We’ve come to have a particular understanding of what a startup is – typically a small, tech-focused company oriented towards great innovation. From the start, then, it would seem that consulting businesses are excluded from this definition; due to their reliance on experience, consultants can be somewhat backward looking and aligned with the establishment. Consulting firms just don’t mesh with the disruptive nature of the startup world.
With this in mind, then, it may be worth re-conceptualizing both how we imagine a startup and how we think about consulting. Both seem to be experiencing a boom and their growth seems to be interrelated. And while startups rely on the wisdom of consultants to grow and succeed, consulting businesses appear equally eager to borrow from the startup world.
One reason that it’s worth starting to think about consulting, under the right circumstances, as a startup business has to do with the rise of service-oriented startup companies. In general, it’s been harder for service startups to thrive because they aren’t easily scalable, which can generally inhibit their growth. You can hire more people to work in app development, but only the perfect candidates qualify to work in service.
Think Profit Potential
Another reason we should consider consulting to be in the same category as the startup sector is because of its potential for enormous profit and growth, even though it’s much harder to replicate the knowledge of a consultant compared to that of an IT professional or app developer. For example, 26-year old Sam Ovens built a $10 million consulting business in just four years, even though he can’t clone himself in pursuit of knowledge replication. Great consultants are in extraordinarily high demand.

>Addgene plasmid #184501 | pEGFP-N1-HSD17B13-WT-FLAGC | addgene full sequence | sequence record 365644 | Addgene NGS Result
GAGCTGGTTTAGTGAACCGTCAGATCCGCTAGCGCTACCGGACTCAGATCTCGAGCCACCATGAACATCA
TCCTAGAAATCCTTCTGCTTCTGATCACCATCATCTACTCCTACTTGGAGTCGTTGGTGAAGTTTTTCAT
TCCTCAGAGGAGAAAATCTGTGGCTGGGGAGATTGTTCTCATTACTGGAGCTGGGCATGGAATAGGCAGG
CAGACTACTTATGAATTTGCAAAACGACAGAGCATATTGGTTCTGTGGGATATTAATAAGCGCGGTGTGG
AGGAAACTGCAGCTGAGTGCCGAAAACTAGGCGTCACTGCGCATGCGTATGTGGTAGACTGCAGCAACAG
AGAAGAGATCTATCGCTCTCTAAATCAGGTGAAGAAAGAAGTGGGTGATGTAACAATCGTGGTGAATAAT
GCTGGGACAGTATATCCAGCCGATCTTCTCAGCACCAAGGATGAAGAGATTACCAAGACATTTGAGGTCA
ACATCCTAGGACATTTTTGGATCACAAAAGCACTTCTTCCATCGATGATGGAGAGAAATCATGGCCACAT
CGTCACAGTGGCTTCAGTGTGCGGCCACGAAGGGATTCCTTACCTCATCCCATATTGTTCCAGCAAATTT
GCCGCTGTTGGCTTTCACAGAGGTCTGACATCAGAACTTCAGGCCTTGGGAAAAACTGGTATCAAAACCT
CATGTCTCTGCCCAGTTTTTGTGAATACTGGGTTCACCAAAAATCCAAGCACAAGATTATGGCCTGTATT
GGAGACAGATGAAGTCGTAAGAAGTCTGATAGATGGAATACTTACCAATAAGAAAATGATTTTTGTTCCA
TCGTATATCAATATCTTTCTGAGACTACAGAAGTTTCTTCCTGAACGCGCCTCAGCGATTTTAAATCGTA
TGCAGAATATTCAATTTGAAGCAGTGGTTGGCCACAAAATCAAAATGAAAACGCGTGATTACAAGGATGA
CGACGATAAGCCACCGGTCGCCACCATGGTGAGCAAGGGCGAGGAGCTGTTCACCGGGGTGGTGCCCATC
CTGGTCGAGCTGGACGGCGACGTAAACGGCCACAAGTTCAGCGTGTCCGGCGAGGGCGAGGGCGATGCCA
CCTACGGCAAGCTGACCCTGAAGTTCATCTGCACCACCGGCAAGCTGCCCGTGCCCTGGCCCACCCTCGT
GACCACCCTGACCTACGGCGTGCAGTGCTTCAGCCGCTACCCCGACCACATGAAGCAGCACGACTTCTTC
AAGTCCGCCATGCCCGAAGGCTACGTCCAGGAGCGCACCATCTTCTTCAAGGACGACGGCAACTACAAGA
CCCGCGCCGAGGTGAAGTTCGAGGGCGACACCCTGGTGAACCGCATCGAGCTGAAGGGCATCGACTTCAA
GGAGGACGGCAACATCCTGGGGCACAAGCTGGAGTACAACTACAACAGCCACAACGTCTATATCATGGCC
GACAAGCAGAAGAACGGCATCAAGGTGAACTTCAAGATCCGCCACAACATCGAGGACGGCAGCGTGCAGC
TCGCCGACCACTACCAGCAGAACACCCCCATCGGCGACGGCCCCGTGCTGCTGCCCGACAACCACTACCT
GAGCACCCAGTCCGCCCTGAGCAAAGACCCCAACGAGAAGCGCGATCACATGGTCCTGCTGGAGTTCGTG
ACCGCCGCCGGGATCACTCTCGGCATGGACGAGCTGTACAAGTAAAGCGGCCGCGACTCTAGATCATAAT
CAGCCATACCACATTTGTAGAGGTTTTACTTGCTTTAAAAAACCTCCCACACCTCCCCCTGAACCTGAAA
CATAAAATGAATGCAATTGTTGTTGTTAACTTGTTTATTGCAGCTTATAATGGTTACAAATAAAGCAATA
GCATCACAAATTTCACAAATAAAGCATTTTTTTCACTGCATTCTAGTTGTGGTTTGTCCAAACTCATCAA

Think Investor Interest
Consulting has become such a compelling industry that even investors are taking notice and putting their money behind consulting firms in the same way they would with an interesting new start-up. It shouldn’t come as a surprise, then, that Jason Towns of The Towns Group has been named as one of D.C.’s 50 On Fire, a member of an elite group of innovators transforming the city and readily attracting investors.
Towns’ consulting firm has drawn in $10 million to launch an investment fund for minority startup founders, further emphasizing the connection between these two sectors. His firm specializes in working with startups and is committed to helping new startups learn their limits and understand the complicated world of funding.
Finally, the consulting industry understands that the startup world has a lot to offer in terms of inspiration, so why not foster connections between the two sectors, even if only at an aesthetic level? That’s the approach Ntiva, a decade old IT consulting firm in Virginia, has taken with its office.
If you pay a visit to the Ntiva offices, you may find yourself feeling a bit confused. Is this really a consulting firm? The open office plan features mobile work units, nap pods, and a playful atmosphere that immediately channels places like Kickstarter or Spotify. Startups may draw their knowledge base from consultants, but consulting firms can draw their energy from startups.
The world of consulting is diverse and innovative, much more so than our traditional image of the field might lead us to believe. It’s time to start thinking about consultants as game changers to the way we think about startups – and preparing for the new world consulting firms are determined to create.